Yara said that it has stopped all sourcing from suppliers linked to Russian sanctioned entities and persons.

The Norwegian company, which is a major global fertiliser producer, said that it is using its global sourcing, production and distribution capabilities to ensure continuity in the supply chain.

Yara said that its direct investments in Russia and Ukraine are limited, but it has
sourced phosphate, potash and ammonia from Russia, and purchases significant volumes of natural gas for its production in Europe.

In its performance report for the first quarter of the year, Yara again outlined its
concern for global food security as a result of the war in Ukraine.

It called for government action to protect food supply chains and decrease dependency on Russia.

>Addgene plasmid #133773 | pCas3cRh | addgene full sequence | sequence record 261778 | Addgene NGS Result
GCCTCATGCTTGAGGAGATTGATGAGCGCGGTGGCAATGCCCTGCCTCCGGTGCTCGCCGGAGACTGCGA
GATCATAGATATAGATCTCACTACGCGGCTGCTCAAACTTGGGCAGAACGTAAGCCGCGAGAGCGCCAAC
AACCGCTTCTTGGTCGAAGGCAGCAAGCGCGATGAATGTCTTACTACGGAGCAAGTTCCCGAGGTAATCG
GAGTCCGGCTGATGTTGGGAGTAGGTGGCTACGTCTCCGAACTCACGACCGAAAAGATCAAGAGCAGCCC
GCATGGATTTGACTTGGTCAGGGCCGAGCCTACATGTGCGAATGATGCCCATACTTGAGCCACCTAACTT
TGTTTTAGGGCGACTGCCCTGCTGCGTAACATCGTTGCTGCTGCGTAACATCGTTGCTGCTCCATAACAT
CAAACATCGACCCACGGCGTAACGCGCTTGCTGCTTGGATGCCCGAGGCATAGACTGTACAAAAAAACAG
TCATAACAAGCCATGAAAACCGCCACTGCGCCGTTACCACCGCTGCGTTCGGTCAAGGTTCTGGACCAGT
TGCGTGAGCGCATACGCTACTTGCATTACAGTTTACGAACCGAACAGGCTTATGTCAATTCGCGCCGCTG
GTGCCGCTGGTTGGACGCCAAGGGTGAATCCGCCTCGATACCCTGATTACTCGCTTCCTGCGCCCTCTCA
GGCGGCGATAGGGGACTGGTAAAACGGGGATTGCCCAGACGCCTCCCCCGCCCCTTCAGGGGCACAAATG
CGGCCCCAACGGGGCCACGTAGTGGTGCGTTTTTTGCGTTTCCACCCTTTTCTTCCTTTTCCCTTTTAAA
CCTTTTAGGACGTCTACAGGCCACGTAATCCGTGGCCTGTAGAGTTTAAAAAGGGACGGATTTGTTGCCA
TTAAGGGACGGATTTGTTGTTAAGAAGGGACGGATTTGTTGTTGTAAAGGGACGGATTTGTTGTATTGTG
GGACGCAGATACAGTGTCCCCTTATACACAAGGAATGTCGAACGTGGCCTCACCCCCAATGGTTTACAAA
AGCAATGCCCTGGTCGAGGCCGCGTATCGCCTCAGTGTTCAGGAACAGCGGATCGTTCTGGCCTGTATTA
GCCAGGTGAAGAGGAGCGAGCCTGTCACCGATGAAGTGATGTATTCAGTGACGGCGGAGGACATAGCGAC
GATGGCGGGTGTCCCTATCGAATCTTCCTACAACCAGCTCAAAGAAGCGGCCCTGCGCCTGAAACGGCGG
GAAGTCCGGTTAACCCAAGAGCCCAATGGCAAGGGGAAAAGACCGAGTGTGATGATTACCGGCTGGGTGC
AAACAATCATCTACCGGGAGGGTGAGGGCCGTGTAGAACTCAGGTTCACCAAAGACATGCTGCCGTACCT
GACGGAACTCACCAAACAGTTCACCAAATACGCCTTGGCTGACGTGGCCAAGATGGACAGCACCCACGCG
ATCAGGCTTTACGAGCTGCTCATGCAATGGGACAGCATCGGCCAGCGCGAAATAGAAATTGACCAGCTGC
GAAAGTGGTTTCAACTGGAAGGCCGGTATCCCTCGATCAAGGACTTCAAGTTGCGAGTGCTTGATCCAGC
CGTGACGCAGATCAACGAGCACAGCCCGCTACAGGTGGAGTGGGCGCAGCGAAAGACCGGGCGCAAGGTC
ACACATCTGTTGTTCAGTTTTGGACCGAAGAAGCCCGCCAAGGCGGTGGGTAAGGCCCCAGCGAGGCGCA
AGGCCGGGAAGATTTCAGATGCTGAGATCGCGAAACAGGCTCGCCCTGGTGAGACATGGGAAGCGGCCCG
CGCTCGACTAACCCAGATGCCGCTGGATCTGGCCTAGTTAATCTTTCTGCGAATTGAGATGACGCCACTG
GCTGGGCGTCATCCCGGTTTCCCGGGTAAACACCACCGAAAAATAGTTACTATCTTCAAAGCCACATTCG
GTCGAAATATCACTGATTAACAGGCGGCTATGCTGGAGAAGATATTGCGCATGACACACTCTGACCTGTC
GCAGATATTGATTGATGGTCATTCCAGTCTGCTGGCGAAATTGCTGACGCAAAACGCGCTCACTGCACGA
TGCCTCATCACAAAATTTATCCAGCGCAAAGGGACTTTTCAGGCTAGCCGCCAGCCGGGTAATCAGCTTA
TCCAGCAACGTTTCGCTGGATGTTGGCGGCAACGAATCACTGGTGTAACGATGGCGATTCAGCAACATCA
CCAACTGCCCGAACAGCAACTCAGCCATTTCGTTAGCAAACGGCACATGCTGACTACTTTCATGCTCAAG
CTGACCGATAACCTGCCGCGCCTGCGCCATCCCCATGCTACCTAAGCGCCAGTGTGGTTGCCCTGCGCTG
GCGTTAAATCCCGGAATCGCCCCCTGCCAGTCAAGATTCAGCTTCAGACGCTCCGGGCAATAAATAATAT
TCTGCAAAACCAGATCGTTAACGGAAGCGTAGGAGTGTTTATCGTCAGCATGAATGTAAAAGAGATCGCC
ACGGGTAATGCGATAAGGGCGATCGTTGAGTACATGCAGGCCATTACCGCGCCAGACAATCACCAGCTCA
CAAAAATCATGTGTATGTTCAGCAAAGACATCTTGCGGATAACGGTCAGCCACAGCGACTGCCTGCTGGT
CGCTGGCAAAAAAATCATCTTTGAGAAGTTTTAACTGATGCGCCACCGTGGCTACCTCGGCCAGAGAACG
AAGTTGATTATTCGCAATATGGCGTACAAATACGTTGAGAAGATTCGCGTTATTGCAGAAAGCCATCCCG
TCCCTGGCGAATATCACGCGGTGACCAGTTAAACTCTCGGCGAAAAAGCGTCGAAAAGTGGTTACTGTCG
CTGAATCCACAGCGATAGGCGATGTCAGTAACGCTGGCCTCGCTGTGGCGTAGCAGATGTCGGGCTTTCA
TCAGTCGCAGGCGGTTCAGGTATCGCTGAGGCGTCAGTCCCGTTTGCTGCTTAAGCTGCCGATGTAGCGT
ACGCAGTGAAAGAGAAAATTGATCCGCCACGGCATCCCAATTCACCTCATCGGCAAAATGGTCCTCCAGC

Yara results

The company said that the Russian invasion of Ukraine is having “major impacts” on the food and fertiliser industries.

As a result of the high gas prices, Yara curtailed production at several of its European ammonia and urea facilities in early March, but production has since resumed.

Based on current forecasts for gas, Yara estimated that its gas cost would be $1,150 million more in the second quarter of the year compared to the same period in 2021.

However, the increase in natural gas cost was more than offset by higher selling prices in the first three months of 2022.

Yara’s first quarter net income stood at $947 million (€900 million) compared to $14 million in Q1 2021.

Operating income increased from $322 million in Q1 2021 to $1,039 million in the first three months of this year, while total revenue stood at $5,912 million (up from $3,142 million in Q1 2021).

Earnings before interest, taxes, depreciation and amortization (EBITDA) was $1,323 million for the quarter.